Let's ponder the "Magic Multiplier" concept.

Magic Multiplier Theory

Veronique de Rugy discusses When Puff the Magic Multiplier Goes Poof.

The belief is that when the government takes a dollar out of your pocket, puts that dollar through the political process and decides where to spend it (based on input from special interest groups), the economy will somehow return more money in growth than the money invested, even after Washington bureaucrats take their cut. It's magic! Sadly, these arguments ignore recent empirical evidence that the costs of increased government spending far outweigh the benefits to the economy.

After reviewing the recent academic literature for the Mercatus Center's publication The Bridge, my colleague Jack Salmon and I found that most of "the empirical literature on fiscal multipliers conducted since then (2009) has found economic multipliers resulting from additional government spending ranging from a lower estimate of around 0.2 to an upper estimate of around 0.9." We go on to explain that in "(p)ulling the results from two dozen academic studies, we calculate an average multiplier at the low end of 0.31 and an average multiplier at the high end of 0.66."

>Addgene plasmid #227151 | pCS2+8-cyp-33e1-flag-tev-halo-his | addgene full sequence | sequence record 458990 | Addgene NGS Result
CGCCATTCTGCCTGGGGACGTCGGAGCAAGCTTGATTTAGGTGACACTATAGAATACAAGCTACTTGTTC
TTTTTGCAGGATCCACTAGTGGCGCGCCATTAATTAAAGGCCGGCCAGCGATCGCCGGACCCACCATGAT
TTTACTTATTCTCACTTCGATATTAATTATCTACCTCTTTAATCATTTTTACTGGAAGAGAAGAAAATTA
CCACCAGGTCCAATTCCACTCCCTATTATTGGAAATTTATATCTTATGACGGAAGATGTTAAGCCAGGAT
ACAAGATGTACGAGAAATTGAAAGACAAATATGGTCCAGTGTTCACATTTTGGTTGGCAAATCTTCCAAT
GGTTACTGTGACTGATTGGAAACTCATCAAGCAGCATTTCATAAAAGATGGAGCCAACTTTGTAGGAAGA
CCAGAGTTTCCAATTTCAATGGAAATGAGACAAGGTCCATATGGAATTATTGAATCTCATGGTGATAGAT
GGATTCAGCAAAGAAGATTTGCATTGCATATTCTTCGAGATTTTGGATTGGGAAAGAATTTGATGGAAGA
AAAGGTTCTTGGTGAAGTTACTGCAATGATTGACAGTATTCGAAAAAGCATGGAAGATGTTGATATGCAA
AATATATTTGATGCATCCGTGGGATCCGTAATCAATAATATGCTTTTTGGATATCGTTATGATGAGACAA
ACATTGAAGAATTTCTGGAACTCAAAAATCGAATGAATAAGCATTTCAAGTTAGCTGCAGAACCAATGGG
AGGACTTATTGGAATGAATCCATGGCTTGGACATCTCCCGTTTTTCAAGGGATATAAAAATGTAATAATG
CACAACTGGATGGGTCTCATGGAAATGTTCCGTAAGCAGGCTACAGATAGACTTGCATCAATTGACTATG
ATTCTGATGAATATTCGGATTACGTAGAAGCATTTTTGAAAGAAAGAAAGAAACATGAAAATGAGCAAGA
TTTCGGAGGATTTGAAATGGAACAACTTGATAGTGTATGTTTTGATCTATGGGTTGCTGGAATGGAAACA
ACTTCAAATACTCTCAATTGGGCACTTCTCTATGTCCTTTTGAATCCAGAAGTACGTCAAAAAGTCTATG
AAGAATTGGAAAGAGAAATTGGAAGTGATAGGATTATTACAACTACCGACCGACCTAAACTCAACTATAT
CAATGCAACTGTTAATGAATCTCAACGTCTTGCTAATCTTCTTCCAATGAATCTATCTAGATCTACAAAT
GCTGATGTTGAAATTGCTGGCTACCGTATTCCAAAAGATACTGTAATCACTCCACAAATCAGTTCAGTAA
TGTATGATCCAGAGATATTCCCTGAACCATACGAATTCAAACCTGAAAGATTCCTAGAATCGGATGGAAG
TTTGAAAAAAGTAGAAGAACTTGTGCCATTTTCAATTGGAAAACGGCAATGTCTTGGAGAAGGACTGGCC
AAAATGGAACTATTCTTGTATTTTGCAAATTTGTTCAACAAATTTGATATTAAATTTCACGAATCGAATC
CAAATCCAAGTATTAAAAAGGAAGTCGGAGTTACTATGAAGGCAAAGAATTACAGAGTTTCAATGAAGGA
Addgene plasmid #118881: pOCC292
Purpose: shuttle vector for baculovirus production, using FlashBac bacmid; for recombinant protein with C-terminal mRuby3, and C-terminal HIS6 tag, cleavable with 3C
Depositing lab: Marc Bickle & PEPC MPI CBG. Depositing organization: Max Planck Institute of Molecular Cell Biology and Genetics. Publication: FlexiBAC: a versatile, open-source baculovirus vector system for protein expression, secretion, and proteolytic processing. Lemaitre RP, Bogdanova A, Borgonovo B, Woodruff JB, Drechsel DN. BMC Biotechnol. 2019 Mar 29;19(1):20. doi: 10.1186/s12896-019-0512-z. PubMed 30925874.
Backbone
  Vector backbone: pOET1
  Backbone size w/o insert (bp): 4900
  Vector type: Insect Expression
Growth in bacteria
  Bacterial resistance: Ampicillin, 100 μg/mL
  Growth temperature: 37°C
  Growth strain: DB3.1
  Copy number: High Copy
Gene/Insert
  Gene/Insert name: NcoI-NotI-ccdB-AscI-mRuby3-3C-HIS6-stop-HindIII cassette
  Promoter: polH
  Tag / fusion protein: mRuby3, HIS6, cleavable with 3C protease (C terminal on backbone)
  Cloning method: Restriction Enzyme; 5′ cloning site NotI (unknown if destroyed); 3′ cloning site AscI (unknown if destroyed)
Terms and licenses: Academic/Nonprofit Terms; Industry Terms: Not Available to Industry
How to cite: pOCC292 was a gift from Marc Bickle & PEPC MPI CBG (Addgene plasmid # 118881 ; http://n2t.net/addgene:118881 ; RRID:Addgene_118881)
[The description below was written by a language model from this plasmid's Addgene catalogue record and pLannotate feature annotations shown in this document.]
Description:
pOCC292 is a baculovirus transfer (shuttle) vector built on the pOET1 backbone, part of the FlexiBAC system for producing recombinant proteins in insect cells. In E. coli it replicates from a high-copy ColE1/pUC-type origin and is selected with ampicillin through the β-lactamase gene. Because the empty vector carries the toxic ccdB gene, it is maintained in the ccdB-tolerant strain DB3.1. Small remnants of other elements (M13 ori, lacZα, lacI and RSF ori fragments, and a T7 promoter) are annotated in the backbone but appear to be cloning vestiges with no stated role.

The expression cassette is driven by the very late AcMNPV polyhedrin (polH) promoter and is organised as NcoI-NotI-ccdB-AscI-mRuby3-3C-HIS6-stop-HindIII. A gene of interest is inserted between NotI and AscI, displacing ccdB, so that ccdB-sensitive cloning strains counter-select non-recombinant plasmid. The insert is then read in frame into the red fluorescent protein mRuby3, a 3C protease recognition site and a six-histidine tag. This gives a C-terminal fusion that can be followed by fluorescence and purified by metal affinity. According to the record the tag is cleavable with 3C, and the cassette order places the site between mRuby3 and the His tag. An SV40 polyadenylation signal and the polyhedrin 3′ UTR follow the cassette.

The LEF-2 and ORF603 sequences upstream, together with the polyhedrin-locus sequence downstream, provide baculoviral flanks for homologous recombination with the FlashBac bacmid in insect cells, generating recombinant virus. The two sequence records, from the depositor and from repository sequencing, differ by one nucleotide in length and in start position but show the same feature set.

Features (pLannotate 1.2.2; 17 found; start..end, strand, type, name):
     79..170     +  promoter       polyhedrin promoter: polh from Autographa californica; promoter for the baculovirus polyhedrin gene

There are always economists, journalists and pundits willing to assume that this time will be different and government spending will deliver on the promises made on its behalf by pro-spending advocates. Unfortunately, this is wishful thinking. It is also a dangerous game to play. If spending doesn't deliver on the promised economic growth, what it will undoubtedly achieve is more debt. That, sadly, is a scenario where future growth goes up in a puff of smoke.

No Magic Multiplier, Only Debt

The headline title is a bit misleading. It sounds as if there is a multiplier about to go poof.

There is a temporary demand shift forward but at a huge cost.


Negative Multiplier Due To:

  1. Increased long-term debt.
  2. Zombification of unproductive companies at the expense of healthy ones.
  3. Taking money from productive segments of the economy to relocate them to segments performing poorly is poor policy. 
  4. Government can never allocate money wisely. Only the free market can. 

Let's not confuse the alleged short-term benefit of .31 to .66 (assuming it happens at all), with magic.

Ho, Ho, Ho!

Ho, Ho, Ho, It's NOT Magic. It's just foolish. Debt and deficits are proof.